Homer Alaska - News

Story last updated at 4:47 PM on Wednesday, March 21, 2012

Track project moves ahead

By McKibben Jackinsky
Staff Writer

Steps are being made toward replacing the Homer High School's track. An ordinance to get funding for a design study will be heard by the Kenai Peninsula Borough Assembly at its first meeting in April, and an RFP, request for proposal, was been published by the borough for a design study to include removal of the existing track, drainage control for the existing playfield and the new track, and a new track with enhanced running surface.

"Things are looking good," said Bill Steyer, coach of the school's track and field and cross country running, as well as founder of the "Save Our Track" committee, advocates for the track's replacement.

Among the five capital projects in Ordinance 2011-19-78 is the request for $75,000 for the design of a new track. The ordinance is sponsored by Borough Mayor Mike Navarre. It was introduced to the assembly March 13 and is scheduled for a hearing April 3.

The RFP packet was posted on the borough website Friday. Within a short time, interested parties had begun downloading copies of the plan, including two out-of-state responders: Beynon Sports Surfaces of Tualatin, Ore., and D. A. Hogan and Associates, a consulting engineering and landscape architecture firm in Seattle, Wash.

A pre-bid meeting for the RFP is scheduled for 10 a.m. Wednesday at the borough's public works conference room in Soldotna. Proposal packets are available from the borough, with information available online. Proposals are due to the borough by 4 p.m. March 28.

Borough mayor Mike Navarre said timing of the ordinance and development of the design package would allow for construction of the track to be done this summer if funding for the project, estimated to cost $750,000-$1.1 million, is received from the Legislature.

"I expect (the ordinance) will pass and we'll get the project ready so that if we're able to get the money from the Legislature this year, which we're cautiously optimistic about, then we'll be able to get the project completed this summer," said Navarre.

"If we didn't have the bid ready and got money from the Legislature, just from the timing standpoint, we'd never be able to get it ready this year."

Navarre has visited the Legislature once this year and plans to go back to Juneau in early April "to monitor what's going on and see if I can't help a number of things that the borough has on its capital list," he said.

"I have talked to both the track supporters and (assembly members) Bill Smith and Mako Haggerty about getting some funds this year so that it could be designed and, in case we get the funding, it could be completed this summer. A lot of people are supporting it. There's lots of good reasons for it."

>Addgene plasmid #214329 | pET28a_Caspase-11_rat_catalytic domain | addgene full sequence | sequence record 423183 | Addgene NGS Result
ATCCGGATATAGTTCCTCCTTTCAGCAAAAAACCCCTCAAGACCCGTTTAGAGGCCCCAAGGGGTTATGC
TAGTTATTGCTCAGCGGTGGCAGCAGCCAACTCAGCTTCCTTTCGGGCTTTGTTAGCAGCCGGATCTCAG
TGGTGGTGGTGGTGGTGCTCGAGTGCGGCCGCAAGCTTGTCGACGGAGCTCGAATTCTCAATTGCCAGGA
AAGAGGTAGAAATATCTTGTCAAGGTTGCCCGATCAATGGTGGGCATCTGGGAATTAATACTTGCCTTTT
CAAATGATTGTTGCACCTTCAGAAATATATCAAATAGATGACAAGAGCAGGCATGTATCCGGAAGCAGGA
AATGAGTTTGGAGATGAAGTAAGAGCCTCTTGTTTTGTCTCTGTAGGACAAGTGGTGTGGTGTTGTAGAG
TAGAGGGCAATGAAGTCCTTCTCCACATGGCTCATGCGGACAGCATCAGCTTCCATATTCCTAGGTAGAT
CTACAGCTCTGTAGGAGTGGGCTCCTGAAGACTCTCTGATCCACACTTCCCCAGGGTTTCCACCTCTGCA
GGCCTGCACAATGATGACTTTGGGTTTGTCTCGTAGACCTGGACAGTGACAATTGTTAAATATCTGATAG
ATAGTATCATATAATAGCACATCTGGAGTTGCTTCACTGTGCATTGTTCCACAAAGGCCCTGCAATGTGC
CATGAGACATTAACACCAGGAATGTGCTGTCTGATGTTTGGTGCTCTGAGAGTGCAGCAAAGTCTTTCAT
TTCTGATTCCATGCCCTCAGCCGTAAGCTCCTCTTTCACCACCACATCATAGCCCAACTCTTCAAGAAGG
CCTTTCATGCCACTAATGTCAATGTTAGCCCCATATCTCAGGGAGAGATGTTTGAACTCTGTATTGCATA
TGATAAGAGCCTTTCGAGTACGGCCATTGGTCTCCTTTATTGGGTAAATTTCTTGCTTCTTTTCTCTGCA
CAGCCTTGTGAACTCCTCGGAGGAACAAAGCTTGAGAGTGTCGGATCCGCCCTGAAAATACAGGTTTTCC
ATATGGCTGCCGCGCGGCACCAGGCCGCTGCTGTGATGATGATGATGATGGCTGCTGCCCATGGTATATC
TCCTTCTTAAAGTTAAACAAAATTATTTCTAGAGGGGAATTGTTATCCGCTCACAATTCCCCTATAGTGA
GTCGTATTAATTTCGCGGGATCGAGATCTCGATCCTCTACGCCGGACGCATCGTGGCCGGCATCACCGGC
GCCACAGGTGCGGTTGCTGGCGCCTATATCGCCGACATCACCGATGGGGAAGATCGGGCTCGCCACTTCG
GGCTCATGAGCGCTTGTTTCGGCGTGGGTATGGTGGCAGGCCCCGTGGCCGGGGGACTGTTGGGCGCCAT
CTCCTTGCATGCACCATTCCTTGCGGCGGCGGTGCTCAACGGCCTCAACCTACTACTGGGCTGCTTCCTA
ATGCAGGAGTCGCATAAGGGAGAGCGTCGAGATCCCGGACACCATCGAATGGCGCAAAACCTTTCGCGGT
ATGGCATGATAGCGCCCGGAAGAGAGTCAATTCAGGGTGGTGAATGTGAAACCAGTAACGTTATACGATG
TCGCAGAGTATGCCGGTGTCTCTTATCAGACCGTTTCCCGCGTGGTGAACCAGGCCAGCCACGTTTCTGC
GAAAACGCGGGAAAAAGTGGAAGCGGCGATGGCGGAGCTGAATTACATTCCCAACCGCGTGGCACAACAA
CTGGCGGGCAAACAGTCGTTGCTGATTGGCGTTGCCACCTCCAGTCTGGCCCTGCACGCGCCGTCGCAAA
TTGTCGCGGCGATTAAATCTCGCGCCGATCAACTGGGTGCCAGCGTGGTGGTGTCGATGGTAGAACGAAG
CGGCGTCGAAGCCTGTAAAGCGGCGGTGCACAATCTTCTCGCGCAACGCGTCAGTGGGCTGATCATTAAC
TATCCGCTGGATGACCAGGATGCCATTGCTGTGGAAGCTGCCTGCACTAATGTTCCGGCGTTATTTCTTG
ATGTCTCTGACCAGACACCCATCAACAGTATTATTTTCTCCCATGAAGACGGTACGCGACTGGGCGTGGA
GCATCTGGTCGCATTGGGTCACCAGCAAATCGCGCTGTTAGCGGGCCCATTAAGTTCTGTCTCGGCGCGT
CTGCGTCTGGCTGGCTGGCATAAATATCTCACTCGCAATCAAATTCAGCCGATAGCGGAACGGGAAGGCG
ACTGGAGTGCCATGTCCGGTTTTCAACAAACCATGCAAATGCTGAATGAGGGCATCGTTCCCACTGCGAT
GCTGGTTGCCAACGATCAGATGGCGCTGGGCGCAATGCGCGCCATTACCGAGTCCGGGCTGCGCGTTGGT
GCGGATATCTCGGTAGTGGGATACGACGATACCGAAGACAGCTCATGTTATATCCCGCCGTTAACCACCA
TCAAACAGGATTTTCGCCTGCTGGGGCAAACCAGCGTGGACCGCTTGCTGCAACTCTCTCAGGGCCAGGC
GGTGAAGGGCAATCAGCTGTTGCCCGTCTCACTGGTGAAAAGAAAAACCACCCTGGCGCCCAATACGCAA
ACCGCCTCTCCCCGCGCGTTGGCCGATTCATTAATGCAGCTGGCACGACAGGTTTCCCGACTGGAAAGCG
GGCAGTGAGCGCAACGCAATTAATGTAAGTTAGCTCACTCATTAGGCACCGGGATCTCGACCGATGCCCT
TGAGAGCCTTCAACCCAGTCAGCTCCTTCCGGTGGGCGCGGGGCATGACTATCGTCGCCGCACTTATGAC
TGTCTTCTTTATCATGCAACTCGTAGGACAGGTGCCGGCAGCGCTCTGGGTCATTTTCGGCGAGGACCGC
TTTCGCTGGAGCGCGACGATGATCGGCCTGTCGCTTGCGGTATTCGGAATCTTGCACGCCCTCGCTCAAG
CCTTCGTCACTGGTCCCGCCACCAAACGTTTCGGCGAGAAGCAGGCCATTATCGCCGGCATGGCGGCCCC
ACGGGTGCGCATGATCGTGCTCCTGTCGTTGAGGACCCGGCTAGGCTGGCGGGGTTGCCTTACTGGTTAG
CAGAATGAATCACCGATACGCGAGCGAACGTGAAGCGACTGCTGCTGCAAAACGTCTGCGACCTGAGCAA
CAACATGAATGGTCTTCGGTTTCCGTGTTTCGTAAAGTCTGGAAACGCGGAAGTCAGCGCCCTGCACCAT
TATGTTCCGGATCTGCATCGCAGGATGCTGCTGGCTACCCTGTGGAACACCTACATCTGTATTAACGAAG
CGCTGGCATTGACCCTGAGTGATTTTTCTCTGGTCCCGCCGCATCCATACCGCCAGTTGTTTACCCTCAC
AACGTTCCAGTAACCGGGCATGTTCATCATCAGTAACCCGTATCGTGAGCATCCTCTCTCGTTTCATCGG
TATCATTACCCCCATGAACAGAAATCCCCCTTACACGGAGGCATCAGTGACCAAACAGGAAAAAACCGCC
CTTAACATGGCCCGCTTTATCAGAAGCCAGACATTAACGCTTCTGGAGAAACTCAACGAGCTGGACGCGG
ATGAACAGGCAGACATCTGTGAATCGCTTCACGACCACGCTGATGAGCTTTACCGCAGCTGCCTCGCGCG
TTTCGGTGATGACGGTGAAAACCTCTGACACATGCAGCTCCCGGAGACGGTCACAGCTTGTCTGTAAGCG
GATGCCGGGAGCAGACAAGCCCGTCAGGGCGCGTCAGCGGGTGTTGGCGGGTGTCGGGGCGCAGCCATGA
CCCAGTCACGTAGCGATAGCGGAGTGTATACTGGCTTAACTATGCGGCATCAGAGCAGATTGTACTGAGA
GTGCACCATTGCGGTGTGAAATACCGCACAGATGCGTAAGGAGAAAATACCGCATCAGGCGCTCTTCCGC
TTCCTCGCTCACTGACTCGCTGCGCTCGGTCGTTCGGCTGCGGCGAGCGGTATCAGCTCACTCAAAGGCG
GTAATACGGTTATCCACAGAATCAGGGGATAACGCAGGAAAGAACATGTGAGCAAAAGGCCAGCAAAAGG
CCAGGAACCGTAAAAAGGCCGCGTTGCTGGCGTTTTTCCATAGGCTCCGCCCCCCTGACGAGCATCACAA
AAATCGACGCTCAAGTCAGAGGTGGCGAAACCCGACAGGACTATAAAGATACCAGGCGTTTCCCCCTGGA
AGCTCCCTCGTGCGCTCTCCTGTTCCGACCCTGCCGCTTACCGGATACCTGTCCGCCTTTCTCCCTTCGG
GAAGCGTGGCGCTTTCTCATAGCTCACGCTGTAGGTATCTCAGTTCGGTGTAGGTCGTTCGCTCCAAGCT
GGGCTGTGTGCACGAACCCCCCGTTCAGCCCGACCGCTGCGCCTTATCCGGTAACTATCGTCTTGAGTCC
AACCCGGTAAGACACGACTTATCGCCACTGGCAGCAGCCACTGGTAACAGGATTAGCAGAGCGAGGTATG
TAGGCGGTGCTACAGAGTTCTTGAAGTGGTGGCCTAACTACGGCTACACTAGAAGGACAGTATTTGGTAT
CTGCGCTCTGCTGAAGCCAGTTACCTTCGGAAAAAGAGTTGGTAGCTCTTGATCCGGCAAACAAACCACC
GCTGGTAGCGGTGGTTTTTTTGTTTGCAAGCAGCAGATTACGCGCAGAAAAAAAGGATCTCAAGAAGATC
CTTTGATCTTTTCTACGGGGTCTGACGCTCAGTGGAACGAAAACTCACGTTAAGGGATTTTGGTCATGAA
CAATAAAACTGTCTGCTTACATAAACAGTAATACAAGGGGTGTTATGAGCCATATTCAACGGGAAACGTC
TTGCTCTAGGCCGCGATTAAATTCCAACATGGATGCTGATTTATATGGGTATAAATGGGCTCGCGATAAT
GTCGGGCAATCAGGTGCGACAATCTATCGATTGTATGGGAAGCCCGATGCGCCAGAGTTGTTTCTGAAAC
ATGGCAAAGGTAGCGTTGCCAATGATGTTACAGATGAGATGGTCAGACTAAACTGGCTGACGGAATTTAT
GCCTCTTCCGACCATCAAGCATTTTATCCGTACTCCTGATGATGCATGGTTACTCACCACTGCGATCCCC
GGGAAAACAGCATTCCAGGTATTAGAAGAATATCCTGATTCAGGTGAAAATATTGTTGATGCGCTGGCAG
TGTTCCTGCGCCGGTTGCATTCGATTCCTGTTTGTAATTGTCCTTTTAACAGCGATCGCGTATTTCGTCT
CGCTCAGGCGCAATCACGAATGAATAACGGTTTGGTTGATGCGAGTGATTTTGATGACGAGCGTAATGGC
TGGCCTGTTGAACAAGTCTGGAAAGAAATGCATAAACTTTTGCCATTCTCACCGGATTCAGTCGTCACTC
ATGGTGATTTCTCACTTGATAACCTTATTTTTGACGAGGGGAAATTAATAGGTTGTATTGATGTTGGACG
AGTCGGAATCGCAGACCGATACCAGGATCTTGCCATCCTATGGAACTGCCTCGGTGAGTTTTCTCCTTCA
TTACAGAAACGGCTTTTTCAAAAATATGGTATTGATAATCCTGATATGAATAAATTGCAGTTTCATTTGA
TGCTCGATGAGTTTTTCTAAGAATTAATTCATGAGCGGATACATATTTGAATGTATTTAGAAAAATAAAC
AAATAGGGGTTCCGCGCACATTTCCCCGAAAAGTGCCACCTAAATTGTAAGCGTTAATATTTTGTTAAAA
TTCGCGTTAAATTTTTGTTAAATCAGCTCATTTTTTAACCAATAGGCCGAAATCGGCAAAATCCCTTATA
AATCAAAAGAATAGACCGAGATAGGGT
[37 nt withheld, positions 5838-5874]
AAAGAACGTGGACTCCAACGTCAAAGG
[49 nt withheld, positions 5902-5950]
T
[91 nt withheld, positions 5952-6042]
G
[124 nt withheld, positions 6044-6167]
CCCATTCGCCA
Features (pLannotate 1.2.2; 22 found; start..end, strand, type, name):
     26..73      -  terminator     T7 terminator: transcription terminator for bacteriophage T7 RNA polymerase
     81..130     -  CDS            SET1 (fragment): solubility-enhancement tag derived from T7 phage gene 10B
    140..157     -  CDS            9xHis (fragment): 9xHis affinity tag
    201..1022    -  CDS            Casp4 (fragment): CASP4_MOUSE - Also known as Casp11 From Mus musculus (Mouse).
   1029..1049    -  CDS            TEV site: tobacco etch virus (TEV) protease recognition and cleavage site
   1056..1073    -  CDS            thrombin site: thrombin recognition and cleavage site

Smith, who represents the city of Homer, said track funding from the state "looks fairly promising. The mayor's done good work in Juneau, so we have good hope."

Haggerty, who represents the southern peninsula, said he expects the ordinance will pass.

"Someone might take exception and the next thing you know we'll be talking about it, but I have a feeling there's going to be some support that shows up for it," he said. "This is the first step in getting this going. ... The mayor's very optimistic that we're going to be able to find the funding for (the track)."

In 2009, Dr. Alan Gee, HHS principal, closed the track to events involving other schools due to the track's deterioration. In October, the track was closed for all uses after area residents testified before the borough assembly about the risks posed by the track's condition. Following their testimony, the Kenai Peninsula Borough Risk Assessment Committee recommended the track "be shut down immediately, posted accordingly, and rendered unusable."

Shortly before his term ended, Borough Mayor David Carey devised a plan to use $663,000 from the borough's general fund toward the track replacement with hopes of receiving additional funding from the Legislature.

After Navarre was elected as borough mayor in November, he opted to request a legislative appropriation for the track, rather than dipping into borough coffers.

Steyer believes Navarre's efforts and the assembly's passage of the borough mayor's ordinance would increase the possibility of receiving legislative support for the track's replacement.

"My understanding is they're getting it all set up, putting forth some 'skin' by dedicating some funding. Obviously from the get-go Navarre and his administration and other people have been promoting the track," said Steyer.

"I think they're feeling comfortable enough doing this with the hope that it'll be funded. I feel pretty good about things, but you never know until the end."

Read Ordinance 201-19-78 and the bid documents on the borough website, www.borough.kenai.ak.us.